By CCIWA Editor 

Understanding the core competences of your staff is important to ensure your business has the capacity to remain flexible in the face of external changes, such as digital disruption and economic factors. 

It’s an important consideration given that the relatively short timeframes in which change is occurring can prevent your team developing or honing the necessary skills.  

Where to start? 

Past performance is a good indicator of future performance – so think about what has worked or failed for you in the past? Focus on what you did well but don’t ignore the failures.  

An integral link to past performance is looking at the expertise of the team as well as the qualifications of each team member: 

  • What expertise has been gained within the team?  
  • Individually and as a team, what has been done really well, what has it not been good at and where does it lack experience? 
  • What are the qualifications of team members and what qualifications have they acquired?  

“Using the answers to these questions, you then undertake a brutally honest assessment of your internal capabilities and your past performance,” says Bryan Hughes, Chairman of full-service accounting firm Pitcher Partners Perth.  

“It should be recent or relevant past performance – you need to be careful going back too far because of changes in the external environment.  

“Then you need to project that forward and say, ‘Does this meet the market that I’m currently trading in?’ Because you have to be flexible with the changing environment – and it’s changing in so many different ways and so often.” 

Sometimes the environment will offer opportunities for your business. And sometimes opportunities in the market place for key areas of your offering may start drying up.

“It doesn't matter if you’re the best builder in the world, if nobody wants a house built, then you don’t have a business,” says Hughes.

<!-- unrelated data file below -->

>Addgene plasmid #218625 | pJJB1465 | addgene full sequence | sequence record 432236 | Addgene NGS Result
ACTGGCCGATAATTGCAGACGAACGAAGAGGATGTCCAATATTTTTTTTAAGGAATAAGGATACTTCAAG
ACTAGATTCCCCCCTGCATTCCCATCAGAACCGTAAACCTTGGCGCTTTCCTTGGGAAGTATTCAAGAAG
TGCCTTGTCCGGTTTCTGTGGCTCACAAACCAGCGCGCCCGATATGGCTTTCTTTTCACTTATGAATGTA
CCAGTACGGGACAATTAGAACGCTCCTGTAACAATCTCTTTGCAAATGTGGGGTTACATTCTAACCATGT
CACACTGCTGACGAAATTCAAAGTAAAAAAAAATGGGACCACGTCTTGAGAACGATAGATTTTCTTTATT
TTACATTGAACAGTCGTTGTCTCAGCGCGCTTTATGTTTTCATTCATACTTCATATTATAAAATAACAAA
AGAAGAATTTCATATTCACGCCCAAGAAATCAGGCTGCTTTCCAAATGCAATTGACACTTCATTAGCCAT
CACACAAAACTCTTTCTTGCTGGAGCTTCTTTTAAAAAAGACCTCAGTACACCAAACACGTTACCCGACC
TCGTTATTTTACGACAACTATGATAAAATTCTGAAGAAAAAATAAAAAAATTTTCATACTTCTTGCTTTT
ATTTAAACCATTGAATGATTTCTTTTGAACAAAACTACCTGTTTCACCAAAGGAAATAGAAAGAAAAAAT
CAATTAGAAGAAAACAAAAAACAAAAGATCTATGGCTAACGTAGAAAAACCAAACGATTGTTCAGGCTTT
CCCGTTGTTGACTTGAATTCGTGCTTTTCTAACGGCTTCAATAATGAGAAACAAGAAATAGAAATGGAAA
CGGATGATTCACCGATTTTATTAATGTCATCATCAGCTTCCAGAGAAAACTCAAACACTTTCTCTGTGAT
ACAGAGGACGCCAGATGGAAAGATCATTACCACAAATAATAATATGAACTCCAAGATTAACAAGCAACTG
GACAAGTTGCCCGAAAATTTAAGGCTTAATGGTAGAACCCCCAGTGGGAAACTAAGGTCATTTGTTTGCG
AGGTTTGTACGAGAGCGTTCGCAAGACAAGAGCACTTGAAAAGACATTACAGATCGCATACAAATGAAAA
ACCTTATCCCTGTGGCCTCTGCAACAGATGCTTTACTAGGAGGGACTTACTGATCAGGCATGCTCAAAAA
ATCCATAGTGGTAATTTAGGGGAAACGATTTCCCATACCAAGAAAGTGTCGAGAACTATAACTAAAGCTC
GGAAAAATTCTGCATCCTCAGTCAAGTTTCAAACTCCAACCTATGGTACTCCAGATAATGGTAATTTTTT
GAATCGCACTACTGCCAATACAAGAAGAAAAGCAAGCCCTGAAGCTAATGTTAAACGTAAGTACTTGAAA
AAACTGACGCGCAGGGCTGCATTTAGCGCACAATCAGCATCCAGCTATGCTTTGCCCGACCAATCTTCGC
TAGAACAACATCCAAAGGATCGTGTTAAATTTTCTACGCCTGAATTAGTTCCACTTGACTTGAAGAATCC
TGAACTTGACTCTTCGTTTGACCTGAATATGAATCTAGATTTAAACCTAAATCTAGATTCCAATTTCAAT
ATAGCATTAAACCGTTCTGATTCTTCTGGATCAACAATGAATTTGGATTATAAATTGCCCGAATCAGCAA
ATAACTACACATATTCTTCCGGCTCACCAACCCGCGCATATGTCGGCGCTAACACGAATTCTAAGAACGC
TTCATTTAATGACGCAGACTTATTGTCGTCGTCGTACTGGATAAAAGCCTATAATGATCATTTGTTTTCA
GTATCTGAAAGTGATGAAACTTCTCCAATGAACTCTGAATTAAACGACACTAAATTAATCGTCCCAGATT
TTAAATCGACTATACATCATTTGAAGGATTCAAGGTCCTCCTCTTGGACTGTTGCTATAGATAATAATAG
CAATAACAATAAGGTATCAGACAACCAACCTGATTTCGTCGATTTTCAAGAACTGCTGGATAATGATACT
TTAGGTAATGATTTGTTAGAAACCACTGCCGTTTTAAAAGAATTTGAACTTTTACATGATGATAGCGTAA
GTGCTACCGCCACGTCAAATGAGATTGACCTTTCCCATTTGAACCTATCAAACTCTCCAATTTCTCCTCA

You not only have to ensure your offering is contemporary, but also the way you’re offering, it needs to be contemporary. 

How often to review? 

To some extent, it depends on which sector your business is servicing. If you’re in the technology or retail sectors, for example, you need to constantly review your situation because of the persistent change. 

Hughes suggests that in more stable sectors, businesses can undertake an initial annual operational review and thereafter short regular assessments rather than a full review to keep the focus on track. 

New business streams 

You really need to do your homework if you pursue new opportunities. “You don’t want to find you've strayed a long way off what you actually do and find you don’t have the competencies,” says Hughes. 

“For example, if you’re in one form of a logistics business and you see an opportunity to move into a mining contracting logistics space, you might automatically think you have the core competencies to do that.  

“However, there may be a whole range of other issues you haven’t taken into account and find that it’s not the same business you thought it was.” 

Setting aside time 

When you start a new business, you’re juggling so many balls. You’re everything – marketing manager, HR manager, stock control manager.  

So finding the time to take a helicopter view of the environment you’re working in and identifying risks is a not a priority for most small to medium businesses. 

But even when time is most precious, you need to build in the time to stop and think about the business without any distractions.  

 

Understanding the core competences of your staff is important to ensure your business has the capacity to remain flexible in the face of external changes, such as digital disruption and economic factors.